What is the best chicken coop design?
That question is really a can of worms.
As I shared in yesterday’s post on chickens, proper housing for our chickens was an ongoing problem. Every time we thought we had the perfect system, something would happen that would change our minds.
Our traditional chicken coop with a run needed to be closed at night or raccoons would get over the fence and kill our birds – and the chicken tractors so loved by permaculture enthusiasts and earthy backyard bird whisperers had a fatal flaw: predators could dig beneath them and behead our birds.
The search for the best chicken coop design has been an ongoing one.
Chicken Coop Design Considerations
My ideal chicken coop design would contain the following features:
- Predator proof
- Easy to access for eggs, feeding, removing birds
- Birds would could be used to improve poor soil/weed gardens
- Fresh grass/weeds available to the birds
- No need to close at night/open in the morning
That’s a tall order.
In Florida where raccoons, opossums, coyotes and dogs are everywhere, keeping your chickens safe from predators is tough. Even if you manage to keep the birds from roving four-legged bandits with a good fence, sometimes they’ll be attacked from above by hawks.
I cannot seem to create a chicken tractor that deals with these issues properly, so as much as I love the idea of keeping birds in a moveable coop I can move from spot to spot in my garden and food forest, chicken tractors that allow the chickens access to the soil (i. e. no wire on the bottom of the tractor) also allow predators to burrow up underneath their walls in the night and ravage your Rhode Island Reds.
I recently visited my friend Larry and filmed his unique chicken tractors he hasn’t had much trouble with predators and this design, though having a dog might be a help there:
Every year he raises enough meat birds for his family, plus a new round of egg-laying hens. These new tractors are pretty impressive and deal with the summer heat a lot better than some of the other ones I’ve seen.
For a mobile chicken coop design, Larry has a good thing going…
…but here’s another option.
Last year my friend Allan shared a completely different approach to chicken housing. He built a really great coop out of pallets and told me how he did it in this video:
This second chicken coop design is basically a fortress. It’s covered on all sides, making it predator proof – but it doesn’t cover points 3 and 4:
- Birds cannot be used to improve poor soil/weed gardens
- Fresh grass/weeds are not available to the birds
Point four could be mitigated by cutting and throwing grass and weeds to your chickens; however, that’s another step of labor.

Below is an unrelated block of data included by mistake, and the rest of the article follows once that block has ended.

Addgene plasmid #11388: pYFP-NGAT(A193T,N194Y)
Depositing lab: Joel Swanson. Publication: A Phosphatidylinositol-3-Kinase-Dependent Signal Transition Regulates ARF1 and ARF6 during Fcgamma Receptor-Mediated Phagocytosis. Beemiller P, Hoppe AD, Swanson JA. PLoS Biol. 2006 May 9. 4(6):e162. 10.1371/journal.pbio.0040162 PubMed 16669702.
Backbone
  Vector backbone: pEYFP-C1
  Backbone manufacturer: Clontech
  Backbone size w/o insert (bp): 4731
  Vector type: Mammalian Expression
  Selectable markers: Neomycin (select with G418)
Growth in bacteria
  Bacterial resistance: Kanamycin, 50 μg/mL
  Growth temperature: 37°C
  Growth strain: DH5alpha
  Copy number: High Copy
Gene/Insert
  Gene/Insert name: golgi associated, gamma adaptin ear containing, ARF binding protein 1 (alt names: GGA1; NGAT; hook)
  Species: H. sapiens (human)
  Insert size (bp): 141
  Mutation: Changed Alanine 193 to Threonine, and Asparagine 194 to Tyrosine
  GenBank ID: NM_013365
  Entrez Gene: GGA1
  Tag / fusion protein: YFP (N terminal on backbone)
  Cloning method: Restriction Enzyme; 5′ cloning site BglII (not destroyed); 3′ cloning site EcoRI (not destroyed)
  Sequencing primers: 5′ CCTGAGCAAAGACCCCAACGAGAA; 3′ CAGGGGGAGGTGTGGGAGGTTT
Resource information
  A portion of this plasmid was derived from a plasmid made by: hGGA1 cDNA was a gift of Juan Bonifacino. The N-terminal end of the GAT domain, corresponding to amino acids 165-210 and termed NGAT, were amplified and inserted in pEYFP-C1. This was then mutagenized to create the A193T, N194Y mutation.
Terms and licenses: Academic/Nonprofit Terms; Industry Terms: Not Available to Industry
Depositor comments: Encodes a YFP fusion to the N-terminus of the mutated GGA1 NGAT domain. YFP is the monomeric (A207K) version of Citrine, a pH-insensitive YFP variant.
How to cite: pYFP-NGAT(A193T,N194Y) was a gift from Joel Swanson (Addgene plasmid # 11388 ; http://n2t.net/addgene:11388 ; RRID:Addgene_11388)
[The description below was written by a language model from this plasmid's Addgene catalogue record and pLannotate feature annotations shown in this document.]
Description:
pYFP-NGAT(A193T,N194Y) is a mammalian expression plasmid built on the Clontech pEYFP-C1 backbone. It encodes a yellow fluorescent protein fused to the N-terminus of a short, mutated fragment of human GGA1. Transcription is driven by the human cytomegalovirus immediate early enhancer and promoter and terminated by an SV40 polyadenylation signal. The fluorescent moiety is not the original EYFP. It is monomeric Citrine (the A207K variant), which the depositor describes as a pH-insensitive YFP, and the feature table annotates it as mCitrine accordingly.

So What’s The Answer?
Quite a while ago I imagined a rotating chicken tractor design (which I also cover in my book Compost Everything: The Good Guide to Extreme Composting, along with how chickens can be used to recycle lots of “waste” back into soil) that would let me use chickens to manure, till and weed my garden beds via a coop that exactly fit over each bed:
If the borders of the garden beds went deep enough into the soil that predators were unable to dig beneath them, then I believe this would be a pretty darn good way to meet all the points I’d like included in the perfect chicken coop design. I made a mistake in the graphic, however – the portion of the coop with a bottom on it should be 4 x 4′, with an 8′ run that goes over the garden bed, giving you space for plenty of birds. Alternately, the entire design should lack a floor and just be 4′ x 8′.
The chicken coop should also be locked down to the garden bed frame to keep it predator-free.
1: A rotating bed design like this would only work year-round in mild climates
2: Keeping the chickens on fresh grass/weeds/spent garden crops would require more beds than pictured
3: Only a small amount of chickens could be kept.
More tweaking and thinking is obviously required.
Other Possible Chicken Coop Designs
As you can see in the illustrations found at the first link above, it’s a dual paddock system that lets the birds run through one area, then through a second after they’ve burned that area out.
It would be easy enough to design this as a four-paddock system, too.
I recommend burying part of the fences and building them to at least 6′ to keep out the bad guys in the night, then you could likely get away with leaving the coop open overnight.
If you can’t, you might borrow from Allan Sanders’ coop design in the video and just fence over the entire top of the garden paddocks. That would really be an expensive pain, but for areas with bad predator problems it might be required.
My friend Justin Rhodes, creator of the excellent Permaculture Chickens film (You HAVE to go see his free videos here – do not pass GO, just go see them) , has his own unique approach to housing chickens he calls the “Chicksaw”:
Very clever. Though it still requires the birds to be shut in at night, it solves the burrowing predator problem and allows your flock to be moved to wherever you need some little gardening assistants.
Ultimately, the choice of housing is up to you. If you’re only keeping a few birds or if you really like keeping a schedule, a small coop you open and close morning and evening would work. If you’re like me, and you sometimes visit a friend for a few minutes then end up smoking cigars or going on a spontaneous hike through the woods in search of wild yams… well, you might need a fortress-style chicken coop.
Protecting these creatures is your primary job once you’ve taken them on – and everything in the world likes to eat chicken.
Speaking of eating chicken, tomorrow I’ll be back with a look at breeds and my experiences with both meat and laying breeds for the backyard chicken flock.